By on March 18, 2018

The Motivation

I have always had a love for the great outdoors and anything that had to do with being off-road and in the woods. I don’t recall exactly when I heard about bikepacking, but I was intrigued. It was something that I was very interested in as I am always trying to figure out some sort of overlanding trip with the Jeep or multi-day kayaking trip or hiking trip. Essentially anything that involves sleeping in the woods overnight on my way from point A to point B via whatever mode of travel I happen to choose. Unfortunately, except for a three-day trip to North Carolina for Overland Expo East, I haven’t been able to put together anything of substance other than day trips here and there.

March in Florida is a crap-shoot at best regarding the weather. It can be 85°, or it can be 40°. You never really know what you’ll get until you get it. It’s also difficult to get a campsite unless you book it weeks in advance, but again, you take a chance with the weather when you book that far out. These types of excuses have a way of burning right through the best months in Florida before its transformation into the surface of the sun. Having said that, I decided to throw caution to the wind and reserve a site for the end of March.

The Plan

My first bikepacking adventure will be very short to get an idea of how I can bikepack with the bike and gear I already own. My step-son Bobby was cool enough to let me borrow his Eno Double Nest hammock and in return, I agreed to purchase a Guardian Bug Net, which I will also take along for the trip. He used this setup while camping when he was home over Spring Break, so at least I know my sleeping arrangement should be trouble free. Only time will tell.

The original idea included a few friends and me, but one moved to North Carolina and the other is on call that weekend so I will be traveling solo. The plan is for me to leave the main trail head on a Saturday and ride roughly 25 miles off-road until I reach a campground far enough away to make it seem like a trip. I will then call the hammock home for the night and camp under the stars until morning when I will make the return ride back to the Jeep. Pretty straight forward and simple. No need for stoves or other cooking supplies and utensils considering it will only be for one night. I will get by with an ample supply of granola bars and other easy to fit items that do not require cooking.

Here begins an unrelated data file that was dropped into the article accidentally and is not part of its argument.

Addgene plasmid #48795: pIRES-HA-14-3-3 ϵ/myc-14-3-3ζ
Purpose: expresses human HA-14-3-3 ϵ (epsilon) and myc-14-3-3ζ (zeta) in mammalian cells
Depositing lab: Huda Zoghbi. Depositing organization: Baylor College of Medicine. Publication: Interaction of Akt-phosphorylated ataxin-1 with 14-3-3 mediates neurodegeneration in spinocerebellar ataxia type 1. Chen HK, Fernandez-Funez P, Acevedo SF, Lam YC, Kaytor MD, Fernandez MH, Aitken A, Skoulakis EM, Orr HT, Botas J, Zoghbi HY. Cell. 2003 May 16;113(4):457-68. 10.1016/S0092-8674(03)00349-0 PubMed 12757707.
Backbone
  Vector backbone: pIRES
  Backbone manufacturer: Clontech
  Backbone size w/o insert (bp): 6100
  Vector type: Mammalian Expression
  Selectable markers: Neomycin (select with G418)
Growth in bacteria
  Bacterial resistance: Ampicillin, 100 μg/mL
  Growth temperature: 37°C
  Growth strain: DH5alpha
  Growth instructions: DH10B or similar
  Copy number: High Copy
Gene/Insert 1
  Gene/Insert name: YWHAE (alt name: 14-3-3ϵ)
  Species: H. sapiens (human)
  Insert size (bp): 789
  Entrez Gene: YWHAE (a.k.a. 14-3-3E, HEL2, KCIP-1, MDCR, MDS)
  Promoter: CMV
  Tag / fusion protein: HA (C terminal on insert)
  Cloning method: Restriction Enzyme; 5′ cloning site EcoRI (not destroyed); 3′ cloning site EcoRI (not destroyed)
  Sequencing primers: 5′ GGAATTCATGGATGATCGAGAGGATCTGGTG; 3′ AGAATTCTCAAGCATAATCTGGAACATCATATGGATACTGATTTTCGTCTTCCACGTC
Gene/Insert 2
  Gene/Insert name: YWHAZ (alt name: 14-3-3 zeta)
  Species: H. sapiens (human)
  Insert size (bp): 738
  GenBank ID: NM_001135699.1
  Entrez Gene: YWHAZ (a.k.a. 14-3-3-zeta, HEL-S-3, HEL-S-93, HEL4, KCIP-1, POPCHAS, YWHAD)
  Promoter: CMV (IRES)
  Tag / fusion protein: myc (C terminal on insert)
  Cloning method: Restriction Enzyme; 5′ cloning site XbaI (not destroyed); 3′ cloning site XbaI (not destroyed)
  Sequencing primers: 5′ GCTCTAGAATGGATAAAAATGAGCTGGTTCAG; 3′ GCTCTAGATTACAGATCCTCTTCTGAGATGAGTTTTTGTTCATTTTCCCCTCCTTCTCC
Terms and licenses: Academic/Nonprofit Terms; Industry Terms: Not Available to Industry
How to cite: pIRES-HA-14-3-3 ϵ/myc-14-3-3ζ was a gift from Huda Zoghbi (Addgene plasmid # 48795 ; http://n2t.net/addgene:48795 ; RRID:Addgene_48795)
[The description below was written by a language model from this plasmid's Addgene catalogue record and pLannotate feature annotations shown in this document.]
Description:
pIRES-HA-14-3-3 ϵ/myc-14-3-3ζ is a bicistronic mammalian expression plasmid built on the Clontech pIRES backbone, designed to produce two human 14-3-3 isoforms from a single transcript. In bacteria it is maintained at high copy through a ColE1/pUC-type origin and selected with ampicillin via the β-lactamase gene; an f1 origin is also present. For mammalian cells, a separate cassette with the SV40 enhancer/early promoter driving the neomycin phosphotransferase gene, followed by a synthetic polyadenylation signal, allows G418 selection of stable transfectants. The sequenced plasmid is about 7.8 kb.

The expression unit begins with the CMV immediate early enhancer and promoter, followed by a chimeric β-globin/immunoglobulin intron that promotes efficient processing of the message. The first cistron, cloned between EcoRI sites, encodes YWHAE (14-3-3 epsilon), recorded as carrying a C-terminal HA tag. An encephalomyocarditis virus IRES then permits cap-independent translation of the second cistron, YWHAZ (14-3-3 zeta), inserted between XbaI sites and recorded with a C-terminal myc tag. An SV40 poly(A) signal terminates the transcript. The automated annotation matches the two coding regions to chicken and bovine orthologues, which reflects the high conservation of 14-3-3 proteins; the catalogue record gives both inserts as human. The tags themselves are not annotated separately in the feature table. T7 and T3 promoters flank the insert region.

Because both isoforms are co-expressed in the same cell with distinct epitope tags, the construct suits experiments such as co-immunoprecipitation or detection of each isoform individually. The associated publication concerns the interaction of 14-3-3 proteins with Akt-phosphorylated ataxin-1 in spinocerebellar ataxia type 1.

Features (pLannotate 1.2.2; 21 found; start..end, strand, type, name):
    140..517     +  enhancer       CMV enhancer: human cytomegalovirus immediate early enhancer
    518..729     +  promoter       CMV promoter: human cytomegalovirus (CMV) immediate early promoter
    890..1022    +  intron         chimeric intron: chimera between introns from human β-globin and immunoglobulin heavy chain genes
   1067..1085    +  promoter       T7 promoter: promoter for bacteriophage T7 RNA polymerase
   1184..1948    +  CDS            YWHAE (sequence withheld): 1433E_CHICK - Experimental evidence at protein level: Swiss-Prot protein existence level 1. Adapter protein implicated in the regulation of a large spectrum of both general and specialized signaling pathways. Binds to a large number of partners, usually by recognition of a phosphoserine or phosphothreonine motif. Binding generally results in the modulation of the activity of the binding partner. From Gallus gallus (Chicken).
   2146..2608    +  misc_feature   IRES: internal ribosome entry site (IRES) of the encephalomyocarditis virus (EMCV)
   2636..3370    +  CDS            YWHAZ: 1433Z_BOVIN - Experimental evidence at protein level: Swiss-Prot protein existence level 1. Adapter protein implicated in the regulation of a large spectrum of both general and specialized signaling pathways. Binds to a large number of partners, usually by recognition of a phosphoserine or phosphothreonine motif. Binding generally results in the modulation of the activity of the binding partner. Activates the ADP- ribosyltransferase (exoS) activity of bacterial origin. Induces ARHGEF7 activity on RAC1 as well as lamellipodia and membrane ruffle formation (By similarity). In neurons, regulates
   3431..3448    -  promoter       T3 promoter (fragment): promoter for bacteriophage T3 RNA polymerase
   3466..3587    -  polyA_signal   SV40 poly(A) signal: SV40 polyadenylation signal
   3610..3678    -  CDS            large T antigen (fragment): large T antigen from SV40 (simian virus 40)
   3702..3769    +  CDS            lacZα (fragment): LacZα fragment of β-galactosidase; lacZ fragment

The Gear

One item I do need to purchase for the trip is a large under the seat bag that can hold the hammock and bug net as my Camelbak is approximately 20 years old and way too small for the additional gear. Aside from that, the list of items I will be bringing is as follows:

  • Bike
  • Camelbak
  • Sleeping (hammock and bug net, hanging straps)
  • Food
  • Specialized EMT bicycle multi-tool
  • Small knife
  • Spare tube, patches, pump and tire levers (I run a tubeless setup, but this is in case of a catastrophic failure of the tubeless setup, I can always fall back on using a tube to get me home)
  • Flashlight
  • Sunscreen, bug spray
  • Small first aid kit
  • Food (yes, I know this is redundant)
  • Enough water to make the first leg of the trip (I can refill for the return trip in the morning)
  • Change of clothes to sleep in
  • Additional pair of socks
  • TP

I’m sure there is more, but if you can think of anything I left out, please feel free to comment below and let me know what you think. “Part two” of this journey will be posted when I return, along with details and pictures throughout the weekend.

See you soon!

46 comments on “Bikepacking Trip – Part One


  8. “Unfortunately, you can’t release elephants in Thailand,” he says, rattling off a long list of complications including fears of disease transmission, potential conflict in a fragile wild herd and an inability for domesticated elephants to fend for themselves given they’ve spent most if not all of their lives in captivity. And then there are Thailand’s laws, which would also need to be changed.

  9. Anantara’s nonprofit Golden Triangle Asian Elephant Foundation (GTAEF), founded in 2006 and overseen by Roberts, cares for about two dozen elephants.

  10. The three elephants in the Jungle Bubbles enclosure all arrived at the resort between 2006-2010, so Roberts and his team already had ample time to get familiar with their temperaments.

  11. Picking the right elephants for the Jungle Bubbles experience was another logistical issue that needed to be sorted, says John Roberts, Anantara’s Director of Elephants.

  12. I enjoy spending time outdoors during the summer. My friends and I would take our camping gear, drive up th the foot of the nearest hiking trail, set up our tents and sleep under the stars. It’s an amazing experience.